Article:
Volume 481: debated on Thursday 23 October 2008

To ask the Secretary of State for Environment, Food and Rural Affairs what (a) listening exercises and (b) public forums his Department has held in each of the last two years; and what the (i) purpose and (ii) cost was in each case; and who the private contractor was and how much it was paid in each case. (221350)

DEFRA has held one major listening exercise in the last two years. The Citizen's Summit on Climate Change in May 2007 was managed entirely through the Central Office of Information at a total cost of £440,791. These costs were in line with exercises of a similar scale and scope.

The principal objectives and benefits included:

Informing public consultation for the Climate Change Bill;

Talking about the early stages of the Act on C02 campaign to raise public awareness and help citizens to engage with climate change;

Allowing Government, industry and the public to engage in informed dialogue on climate change;

Informing the development of a broader, longer term marketing campaign.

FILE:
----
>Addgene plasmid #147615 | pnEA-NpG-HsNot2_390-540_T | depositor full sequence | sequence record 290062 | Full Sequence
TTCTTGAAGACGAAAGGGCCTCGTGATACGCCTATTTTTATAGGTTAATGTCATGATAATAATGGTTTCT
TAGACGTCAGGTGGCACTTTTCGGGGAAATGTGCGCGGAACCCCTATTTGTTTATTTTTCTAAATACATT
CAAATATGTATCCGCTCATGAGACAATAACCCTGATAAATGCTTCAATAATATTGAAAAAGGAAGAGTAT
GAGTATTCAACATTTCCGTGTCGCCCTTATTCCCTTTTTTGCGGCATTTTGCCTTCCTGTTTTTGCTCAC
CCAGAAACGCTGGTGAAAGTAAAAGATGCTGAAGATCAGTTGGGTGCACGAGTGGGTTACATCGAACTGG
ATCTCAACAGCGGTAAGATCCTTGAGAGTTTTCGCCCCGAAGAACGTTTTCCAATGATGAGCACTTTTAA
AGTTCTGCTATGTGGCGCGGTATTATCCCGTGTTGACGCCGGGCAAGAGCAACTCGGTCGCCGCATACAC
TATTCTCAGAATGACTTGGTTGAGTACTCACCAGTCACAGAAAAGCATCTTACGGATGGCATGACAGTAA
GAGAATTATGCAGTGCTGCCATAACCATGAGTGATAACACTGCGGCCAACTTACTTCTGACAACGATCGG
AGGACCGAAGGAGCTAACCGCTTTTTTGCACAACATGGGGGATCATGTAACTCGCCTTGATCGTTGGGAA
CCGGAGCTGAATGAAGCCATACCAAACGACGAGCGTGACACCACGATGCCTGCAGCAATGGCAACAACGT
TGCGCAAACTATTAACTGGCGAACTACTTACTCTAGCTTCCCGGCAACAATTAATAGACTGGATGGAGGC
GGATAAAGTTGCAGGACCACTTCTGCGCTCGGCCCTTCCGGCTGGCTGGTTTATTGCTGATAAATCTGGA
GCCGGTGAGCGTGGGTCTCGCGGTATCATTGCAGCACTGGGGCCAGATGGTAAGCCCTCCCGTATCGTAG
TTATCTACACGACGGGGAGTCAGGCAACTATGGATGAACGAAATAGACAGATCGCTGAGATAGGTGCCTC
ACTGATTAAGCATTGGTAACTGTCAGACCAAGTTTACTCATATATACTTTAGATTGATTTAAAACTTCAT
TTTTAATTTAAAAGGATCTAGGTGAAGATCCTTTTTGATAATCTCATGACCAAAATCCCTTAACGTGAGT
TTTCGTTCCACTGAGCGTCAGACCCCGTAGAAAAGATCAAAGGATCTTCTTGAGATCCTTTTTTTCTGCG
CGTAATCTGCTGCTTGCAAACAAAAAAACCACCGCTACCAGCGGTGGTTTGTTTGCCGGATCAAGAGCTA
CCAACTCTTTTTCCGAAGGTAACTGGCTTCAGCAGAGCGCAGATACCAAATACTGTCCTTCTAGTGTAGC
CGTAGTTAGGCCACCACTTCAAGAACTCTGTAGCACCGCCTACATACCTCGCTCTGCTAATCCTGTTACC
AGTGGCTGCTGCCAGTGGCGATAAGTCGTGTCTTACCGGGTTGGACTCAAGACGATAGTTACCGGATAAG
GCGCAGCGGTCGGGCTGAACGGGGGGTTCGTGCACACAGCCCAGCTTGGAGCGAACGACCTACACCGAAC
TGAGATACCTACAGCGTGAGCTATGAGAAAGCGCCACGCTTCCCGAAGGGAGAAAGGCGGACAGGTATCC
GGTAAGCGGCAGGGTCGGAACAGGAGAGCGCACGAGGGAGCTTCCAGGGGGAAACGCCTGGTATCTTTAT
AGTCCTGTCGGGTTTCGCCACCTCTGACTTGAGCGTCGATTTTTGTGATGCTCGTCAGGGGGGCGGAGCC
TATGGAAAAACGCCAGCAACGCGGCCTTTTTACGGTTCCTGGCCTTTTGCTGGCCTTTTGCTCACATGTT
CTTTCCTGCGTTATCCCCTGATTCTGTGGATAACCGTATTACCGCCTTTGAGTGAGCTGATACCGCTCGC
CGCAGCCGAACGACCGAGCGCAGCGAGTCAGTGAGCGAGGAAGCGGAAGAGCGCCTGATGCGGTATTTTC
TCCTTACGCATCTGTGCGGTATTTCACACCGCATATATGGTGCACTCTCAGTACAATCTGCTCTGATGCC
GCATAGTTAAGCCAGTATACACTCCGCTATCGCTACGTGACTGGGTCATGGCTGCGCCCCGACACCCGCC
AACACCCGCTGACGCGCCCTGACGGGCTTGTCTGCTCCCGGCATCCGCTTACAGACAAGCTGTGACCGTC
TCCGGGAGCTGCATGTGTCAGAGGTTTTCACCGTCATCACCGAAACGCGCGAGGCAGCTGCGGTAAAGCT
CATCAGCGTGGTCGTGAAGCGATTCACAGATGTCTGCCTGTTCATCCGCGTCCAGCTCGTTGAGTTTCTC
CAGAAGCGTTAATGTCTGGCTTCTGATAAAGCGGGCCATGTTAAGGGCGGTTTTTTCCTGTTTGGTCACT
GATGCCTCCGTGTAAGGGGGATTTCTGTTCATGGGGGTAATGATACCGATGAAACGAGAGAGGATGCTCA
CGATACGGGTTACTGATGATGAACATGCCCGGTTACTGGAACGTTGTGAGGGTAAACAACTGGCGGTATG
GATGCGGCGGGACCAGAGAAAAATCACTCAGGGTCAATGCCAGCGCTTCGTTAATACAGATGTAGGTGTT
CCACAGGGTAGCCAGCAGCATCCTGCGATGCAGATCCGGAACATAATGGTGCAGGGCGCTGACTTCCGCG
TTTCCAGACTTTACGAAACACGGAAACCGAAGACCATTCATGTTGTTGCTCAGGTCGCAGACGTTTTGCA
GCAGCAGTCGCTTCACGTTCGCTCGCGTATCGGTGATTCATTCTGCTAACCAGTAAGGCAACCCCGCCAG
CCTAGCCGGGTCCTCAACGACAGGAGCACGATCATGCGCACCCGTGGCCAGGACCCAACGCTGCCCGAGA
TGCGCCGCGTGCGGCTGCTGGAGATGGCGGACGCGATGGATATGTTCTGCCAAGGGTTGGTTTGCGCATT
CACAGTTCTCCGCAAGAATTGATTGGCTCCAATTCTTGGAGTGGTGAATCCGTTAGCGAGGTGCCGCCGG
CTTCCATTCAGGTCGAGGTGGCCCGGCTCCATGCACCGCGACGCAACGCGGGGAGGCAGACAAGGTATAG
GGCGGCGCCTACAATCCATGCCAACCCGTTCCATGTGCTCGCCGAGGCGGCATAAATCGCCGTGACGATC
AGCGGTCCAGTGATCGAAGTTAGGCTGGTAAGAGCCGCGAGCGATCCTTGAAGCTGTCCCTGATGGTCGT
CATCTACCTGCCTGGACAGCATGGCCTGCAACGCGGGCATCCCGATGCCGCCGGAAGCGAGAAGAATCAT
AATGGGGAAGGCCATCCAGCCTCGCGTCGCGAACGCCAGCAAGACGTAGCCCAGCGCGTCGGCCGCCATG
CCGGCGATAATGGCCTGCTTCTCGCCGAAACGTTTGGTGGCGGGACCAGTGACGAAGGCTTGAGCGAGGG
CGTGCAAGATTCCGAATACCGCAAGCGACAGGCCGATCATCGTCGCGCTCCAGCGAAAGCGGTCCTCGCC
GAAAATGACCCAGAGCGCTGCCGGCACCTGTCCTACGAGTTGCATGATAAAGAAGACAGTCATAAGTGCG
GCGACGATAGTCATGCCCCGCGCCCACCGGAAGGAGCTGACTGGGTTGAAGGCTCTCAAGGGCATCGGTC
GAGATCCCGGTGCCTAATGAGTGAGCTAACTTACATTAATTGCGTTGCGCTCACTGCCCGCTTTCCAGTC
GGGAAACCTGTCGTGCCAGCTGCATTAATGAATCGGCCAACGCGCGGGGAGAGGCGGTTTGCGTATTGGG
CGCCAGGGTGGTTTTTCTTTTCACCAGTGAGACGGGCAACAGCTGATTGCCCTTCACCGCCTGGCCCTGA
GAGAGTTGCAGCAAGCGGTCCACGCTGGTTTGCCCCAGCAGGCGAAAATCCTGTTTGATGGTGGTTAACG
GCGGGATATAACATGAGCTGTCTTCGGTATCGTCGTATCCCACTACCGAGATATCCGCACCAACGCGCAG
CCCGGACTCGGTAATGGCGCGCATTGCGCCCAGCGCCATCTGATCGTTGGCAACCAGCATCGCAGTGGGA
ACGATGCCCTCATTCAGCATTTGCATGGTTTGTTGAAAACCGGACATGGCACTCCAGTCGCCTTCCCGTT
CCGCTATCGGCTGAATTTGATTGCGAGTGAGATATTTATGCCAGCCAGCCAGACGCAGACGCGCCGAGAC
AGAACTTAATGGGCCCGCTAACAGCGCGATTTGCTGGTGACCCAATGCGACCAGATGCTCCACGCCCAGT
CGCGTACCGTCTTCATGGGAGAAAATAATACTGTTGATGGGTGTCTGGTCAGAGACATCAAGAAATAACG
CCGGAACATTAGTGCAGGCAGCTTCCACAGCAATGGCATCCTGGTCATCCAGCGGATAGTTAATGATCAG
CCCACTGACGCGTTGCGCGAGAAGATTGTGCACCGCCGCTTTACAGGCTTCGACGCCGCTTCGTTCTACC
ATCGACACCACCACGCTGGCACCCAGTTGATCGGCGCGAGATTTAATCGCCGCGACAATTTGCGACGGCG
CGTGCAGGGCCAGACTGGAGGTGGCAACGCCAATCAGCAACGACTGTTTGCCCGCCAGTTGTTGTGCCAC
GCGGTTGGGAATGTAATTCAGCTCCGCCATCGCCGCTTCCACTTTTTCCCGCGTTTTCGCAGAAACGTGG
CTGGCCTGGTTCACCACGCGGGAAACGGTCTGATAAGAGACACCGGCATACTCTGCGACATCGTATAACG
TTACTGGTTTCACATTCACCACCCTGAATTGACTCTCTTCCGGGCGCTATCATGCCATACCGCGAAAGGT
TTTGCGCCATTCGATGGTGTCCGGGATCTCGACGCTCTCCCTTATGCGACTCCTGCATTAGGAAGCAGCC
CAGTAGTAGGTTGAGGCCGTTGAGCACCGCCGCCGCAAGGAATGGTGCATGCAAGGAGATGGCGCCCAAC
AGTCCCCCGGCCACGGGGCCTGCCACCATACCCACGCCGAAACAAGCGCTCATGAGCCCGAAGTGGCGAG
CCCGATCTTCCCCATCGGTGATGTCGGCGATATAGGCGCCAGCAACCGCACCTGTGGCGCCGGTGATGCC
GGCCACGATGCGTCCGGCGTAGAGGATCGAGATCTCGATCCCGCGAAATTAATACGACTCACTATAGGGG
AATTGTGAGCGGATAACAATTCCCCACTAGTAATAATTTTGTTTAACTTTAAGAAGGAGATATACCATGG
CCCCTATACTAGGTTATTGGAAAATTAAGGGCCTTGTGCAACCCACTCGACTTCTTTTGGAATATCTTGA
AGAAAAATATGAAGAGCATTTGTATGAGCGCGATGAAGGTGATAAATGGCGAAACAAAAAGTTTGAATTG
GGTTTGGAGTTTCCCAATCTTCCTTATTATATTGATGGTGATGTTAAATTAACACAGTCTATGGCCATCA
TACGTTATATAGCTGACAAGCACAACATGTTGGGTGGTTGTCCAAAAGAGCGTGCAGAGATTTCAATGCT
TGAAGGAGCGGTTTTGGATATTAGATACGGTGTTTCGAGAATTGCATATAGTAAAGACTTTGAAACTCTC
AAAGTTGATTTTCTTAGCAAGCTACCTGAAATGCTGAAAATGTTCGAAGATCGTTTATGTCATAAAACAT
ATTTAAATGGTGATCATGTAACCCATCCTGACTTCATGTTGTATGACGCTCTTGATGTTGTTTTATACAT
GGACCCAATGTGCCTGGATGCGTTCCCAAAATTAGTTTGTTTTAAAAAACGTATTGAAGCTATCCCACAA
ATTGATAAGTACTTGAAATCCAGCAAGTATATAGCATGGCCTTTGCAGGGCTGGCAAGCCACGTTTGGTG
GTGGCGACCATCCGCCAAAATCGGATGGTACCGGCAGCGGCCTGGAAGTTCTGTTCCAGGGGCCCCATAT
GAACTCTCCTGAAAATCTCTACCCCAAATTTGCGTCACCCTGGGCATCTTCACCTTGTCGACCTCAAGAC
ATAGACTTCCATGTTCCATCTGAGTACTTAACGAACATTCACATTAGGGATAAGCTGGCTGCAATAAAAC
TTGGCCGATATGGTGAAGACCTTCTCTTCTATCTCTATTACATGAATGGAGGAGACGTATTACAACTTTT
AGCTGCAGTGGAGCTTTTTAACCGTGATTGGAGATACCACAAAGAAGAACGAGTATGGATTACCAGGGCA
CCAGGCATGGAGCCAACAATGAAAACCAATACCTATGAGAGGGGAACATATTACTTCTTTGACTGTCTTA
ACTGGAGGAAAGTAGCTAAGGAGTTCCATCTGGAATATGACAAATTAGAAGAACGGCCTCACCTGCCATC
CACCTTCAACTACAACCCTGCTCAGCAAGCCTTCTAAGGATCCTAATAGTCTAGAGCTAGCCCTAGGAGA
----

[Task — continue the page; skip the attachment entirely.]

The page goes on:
The summit itself was the culmination of a longer term deliberative research process with a representative sample of the population. Members of the public were recruited from across the country, exposed to all sides of the debate and asked about their attitudes and behaviour on climate change.

The final event was a major participative exercise involving the then Secretary of State, the heads of the CBI, TUC and the NCC, policy officials and around 160 members of the public. The event was covered by the media and broadcast over the internet. A full research report was produced and published to capture the key learning from the exercise. This was fed into the formal consultation process of the Climate Change Bill.

The survey of those who participated indicated:

Very high satisfaction with the process;

89 per cent. said that the process had been “very important”;

Levels of feeling better informed about climate change doubled during the process, as did levels of personal engagement with the issue (“I am personally making a lot of effort” from 31 per cent. to 62 per cent.);

The process informed the development of the ‘Footprint’ creative device for the Act on C02 advertising campaign. More than 50 per cent. of those who saw the first phase of this activity said that they had or planned to take action as a result of the campaign.